Smog fixes ignore problem of hectic city expansion

By Ni Tao
0 Comment(s)Print E-mail Shanghai Daily, February 1, 2013

[By Zhou Tao/Shanghai Daily] 

A prayer many Chinese say these days when they rise every morning could well be "No, not again."

They are nursing a hope that the weather would be fine, with blue sky, clean air, and most importantly, free of smog. But their wish has turned out to be wishful thinking.

The smog that beset much of China for the past two weeks, with a letup of a few days, is coming back with a vengeance.

On Tuesday a total of 1.3 million square kilometers, or a seventh of China's territory, was shrouded in haze. National meteorologists issued a notice warning the public about the smog, the first time they did so.

Though it still enjoyed some respite due to ocean wind that occasionally blew away the smog, Shanghai wasn't much better off. The city's sky was an ashen gray for a couple of days. The tiny little devils known as PM2.5, airborne particles less than 2.5 micrometers across, claw at the back of people's throats and make them cough, hack heavily.

Use of masks is rapidly on the rise. There is a popular joke that the Mayans' doomsday prophecy that world would come to an end on December 21, 2012, was just a warm-up for the "survivors," for the worst is yet to come.

No escape

Scholar Zhong Nanshan noted that air pollution is more deadly than SARS (severe acute respiratory syndrome), because no escape is possible, not even by staying indoors.

Given the current trends, it no longer seems fanciful or remote that everyone venturing out in foul weather will have to wear a gas mask.

Talk of the unrelenting haze has elicited some concern from the top leadership. Vice Premier Li Keqiang said a fortnight ago that the lasting, pervasive haze signaled the necessity to jettison the crude economic model. Solutions will take a long time to take effect, "but there must be some action," he said.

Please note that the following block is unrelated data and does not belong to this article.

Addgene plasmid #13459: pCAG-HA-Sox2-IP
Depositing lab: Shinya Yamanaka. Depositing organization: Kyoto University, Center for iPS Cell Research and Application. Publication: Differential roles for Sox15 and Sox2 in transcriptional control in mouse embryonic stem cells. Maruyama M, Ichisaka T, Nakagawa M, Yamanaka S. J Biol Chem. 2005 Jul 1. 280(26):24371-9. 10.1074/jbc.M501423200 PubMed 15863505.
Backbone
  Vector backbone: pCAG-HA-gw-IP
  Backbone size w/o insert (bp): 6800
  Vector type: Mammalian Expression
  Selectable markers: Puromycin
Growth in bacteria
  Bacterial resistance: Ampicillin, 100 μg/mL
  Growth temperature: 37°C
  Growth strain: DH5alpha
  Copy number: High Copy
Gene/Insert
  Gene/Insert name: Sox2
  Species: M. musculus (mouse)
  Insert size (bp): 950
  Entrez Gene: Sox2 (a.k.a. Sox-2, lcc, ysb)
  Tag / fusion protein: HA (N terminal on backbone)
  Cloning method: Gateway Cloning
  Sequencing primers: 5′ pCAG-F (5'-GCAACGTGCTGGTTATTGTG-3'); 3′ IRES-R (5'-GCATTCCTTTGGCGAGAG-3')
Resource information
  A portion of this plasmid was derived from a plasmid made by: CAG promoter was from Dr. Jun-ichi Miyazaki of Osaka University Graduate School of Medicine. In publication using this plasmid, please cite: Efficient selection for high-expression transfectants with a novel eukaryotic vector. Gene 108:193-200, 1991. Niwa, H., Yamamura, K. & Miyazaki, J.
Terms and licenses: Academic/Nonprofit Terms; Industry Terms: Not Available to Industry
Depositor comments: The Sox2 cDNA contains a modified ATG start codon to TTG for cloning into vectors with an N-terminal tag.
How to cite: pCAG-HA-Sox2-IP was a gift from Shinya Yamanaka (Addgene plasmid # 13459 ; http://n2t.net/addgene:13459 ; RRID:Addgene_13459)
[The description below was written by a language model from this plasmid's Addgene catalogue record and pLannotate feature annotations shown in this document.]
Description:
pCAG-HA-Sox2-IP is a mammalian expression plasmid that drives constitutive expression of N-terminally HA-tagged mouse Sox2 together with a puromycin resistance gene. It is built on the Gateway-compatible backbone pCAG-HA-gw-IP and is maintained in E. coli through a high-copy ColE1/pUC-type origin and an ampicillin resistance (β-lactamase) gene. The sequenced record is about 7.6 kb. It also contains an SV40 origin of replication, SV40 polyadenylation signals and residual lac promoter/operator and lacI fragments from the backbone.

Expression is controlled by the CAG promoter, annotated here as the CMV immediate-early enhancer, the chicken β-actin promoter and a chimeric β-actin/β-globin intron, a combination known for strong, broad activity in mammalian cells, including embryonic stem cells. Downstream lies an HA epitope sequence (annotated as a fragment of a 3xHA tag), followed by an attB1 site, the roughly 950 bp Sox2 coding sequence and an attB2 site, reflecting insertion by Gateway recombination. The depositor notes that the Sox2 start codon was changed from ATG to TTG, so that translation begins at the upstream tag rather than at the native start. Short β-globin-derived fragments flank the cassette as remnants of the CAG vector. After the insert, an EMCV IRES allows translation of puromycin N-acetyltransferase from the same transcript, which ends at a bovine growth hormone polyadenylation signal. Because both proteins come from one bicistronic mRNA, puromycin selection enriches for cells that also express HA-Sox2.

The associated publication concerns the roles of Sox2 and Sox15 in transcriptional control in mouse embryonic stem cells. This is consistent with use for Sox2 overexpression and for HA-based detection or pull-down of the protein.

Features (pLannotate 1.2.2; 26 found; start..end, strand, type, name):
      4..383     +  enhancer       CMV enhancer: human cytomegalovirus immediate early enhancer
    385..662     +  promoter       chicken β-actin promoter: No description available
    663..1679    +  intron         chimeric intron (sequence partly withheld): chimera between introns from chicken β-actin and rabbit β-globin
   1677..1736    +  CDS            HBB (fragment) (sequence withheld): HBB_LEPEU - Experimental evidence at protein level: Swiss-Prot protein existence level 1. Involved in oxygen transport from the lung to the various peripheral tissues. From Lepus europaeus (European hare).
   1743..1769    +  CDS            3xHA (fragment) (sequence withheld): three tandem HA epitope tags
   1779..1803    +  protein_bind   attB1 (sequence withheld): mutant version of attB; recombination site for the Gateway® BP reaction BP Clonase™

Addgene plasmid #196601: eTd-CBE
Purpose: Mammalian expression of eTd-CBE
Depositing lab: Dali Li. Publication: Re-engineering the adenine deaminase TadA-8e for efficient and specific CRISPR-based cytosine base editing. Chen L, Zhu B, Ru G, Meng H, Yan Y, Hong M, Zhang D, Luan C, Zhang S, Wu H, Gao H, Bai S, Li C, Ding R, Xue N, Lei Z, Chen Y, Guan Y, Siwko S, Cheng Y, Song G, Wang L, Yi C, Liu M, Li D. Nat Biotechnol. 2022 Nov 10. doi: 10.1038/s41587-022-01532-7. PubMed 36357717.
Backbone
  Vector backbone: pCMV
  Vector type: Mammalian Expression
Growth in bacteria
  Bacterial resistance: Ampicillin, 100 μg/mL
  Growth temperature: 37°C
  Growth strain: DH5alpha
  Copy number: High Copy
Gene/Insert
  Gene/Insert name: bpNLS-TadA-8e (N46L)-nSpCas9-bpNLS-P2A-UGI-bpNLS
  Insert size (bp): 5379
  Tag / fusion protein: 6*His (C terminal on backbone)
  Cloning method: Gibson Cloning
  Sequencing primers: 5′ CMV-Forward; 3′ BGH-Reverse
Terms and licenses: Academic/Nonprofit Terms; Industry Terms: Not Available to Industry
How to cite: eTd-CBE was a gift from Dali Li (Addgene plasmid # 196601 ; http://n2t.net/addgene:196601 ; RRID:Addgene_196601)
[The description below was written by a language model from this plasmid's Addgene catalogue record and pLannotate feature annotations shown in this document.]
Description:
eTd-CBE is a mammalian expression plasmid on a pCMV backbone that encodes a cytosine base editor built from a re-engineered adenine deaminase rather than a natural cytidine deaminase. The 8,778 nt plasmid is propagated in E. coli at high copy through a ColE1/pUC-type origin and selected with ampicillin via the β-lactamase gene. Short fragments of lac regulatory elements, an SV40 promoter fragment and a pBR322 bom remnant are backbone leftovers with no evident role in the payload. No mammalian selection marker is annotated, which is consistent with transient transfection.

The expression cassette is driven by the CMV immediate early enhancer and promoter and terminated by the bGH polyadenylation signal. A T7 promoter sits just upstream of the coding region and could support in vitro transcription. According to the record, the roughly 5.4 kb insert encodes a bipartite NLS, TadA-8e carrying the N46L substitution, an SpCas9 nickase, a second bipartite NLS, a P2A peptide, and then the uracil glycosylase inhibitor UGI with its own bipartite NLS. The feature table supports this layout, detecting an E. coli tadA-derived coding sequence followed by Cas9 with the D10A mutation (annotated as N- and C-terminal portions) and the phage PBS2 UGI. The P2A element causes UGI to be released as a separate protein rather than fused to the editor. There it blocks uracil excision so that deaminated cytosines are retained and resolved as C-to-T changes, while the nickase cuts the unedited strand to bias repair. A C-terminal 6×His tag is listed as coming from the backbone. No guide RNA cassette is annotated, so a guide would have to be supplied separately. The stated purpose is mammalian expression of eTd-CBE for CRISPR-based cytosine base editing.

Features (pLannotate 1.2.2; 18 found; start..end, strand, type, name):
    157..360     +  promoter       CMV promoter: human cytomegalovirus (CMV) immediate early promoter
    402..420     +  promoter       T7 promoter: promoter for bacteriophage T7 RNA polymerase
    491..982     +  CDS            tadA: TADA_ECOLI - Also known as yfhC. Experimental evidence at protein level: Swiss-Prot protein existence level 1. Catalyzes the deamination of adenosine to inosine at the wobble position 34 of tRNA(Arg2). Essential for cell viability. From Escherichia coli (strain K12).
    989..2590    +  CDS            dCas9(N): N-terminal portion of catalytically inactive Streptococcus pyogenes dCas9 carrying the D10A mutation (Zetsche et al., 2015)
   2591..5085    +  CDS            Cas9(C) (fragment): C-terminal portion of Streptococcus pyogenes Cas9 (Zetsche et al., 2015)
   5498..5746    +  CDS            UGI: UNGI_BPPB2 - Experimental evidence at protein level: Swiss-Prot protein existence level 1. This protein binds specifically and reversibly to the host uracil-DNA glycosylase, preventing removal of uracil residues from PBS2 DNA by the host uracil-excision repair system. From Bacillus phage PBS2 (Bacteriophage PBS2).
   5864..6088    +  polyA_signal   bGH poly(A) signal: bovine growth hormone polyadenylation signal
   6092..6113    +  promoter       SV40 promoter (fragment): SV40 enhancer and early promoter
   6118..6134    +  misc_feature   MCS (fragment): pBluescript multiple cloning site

The "action" Li urged varies by locality. Zhang Quan, chief of Shanghai's Environmental Protection Bureau, was bombarded by inquiries on Tuesday about the city's response to the prolonged haze at the annual meeting of the local legislature and political advisory body.

In an online exchange with citizens, Zhang said measures are being taken to cut factory emissions and halt infrastructure projects, and in case of severe air pollution, use of official cars will be limited. These measures merit some plaudits, but my opinion is that we risk exaggerating their effectiveness, because they fall short of addressing the root cause of the smog. If things keep getting worse at the current rate, they cannot help much.

The situation on the ground is not at all rosy. The number of cars is still rising on the city's roads, by several hundred a month at the very least, despite the record auction prices of license plates this month, at 75,000 yuan (US$12,058).

In view of the figures, we cannot help being less upbeat than our politicians about the prospect of cleaner air.

A package of "solutions" mulled by many officials calls for shutting down polluting factories and curbing the use of private cars, but as genuine as they sound, their authors would mostly balk at the economic ramifications. At a time of economic slowdown, they are wary of doing anything that exacerbates faltering growth.

If any, the very package is only expedient as economic facts harden and the smog pattern is reinforced over time.

Instead, it should aim at something more sweeping, rather than the piecemeal, transient, bleak approach of "one step forward, two steps back."

One cannot grasp this without an overall view of why Chinese cities are so polluted.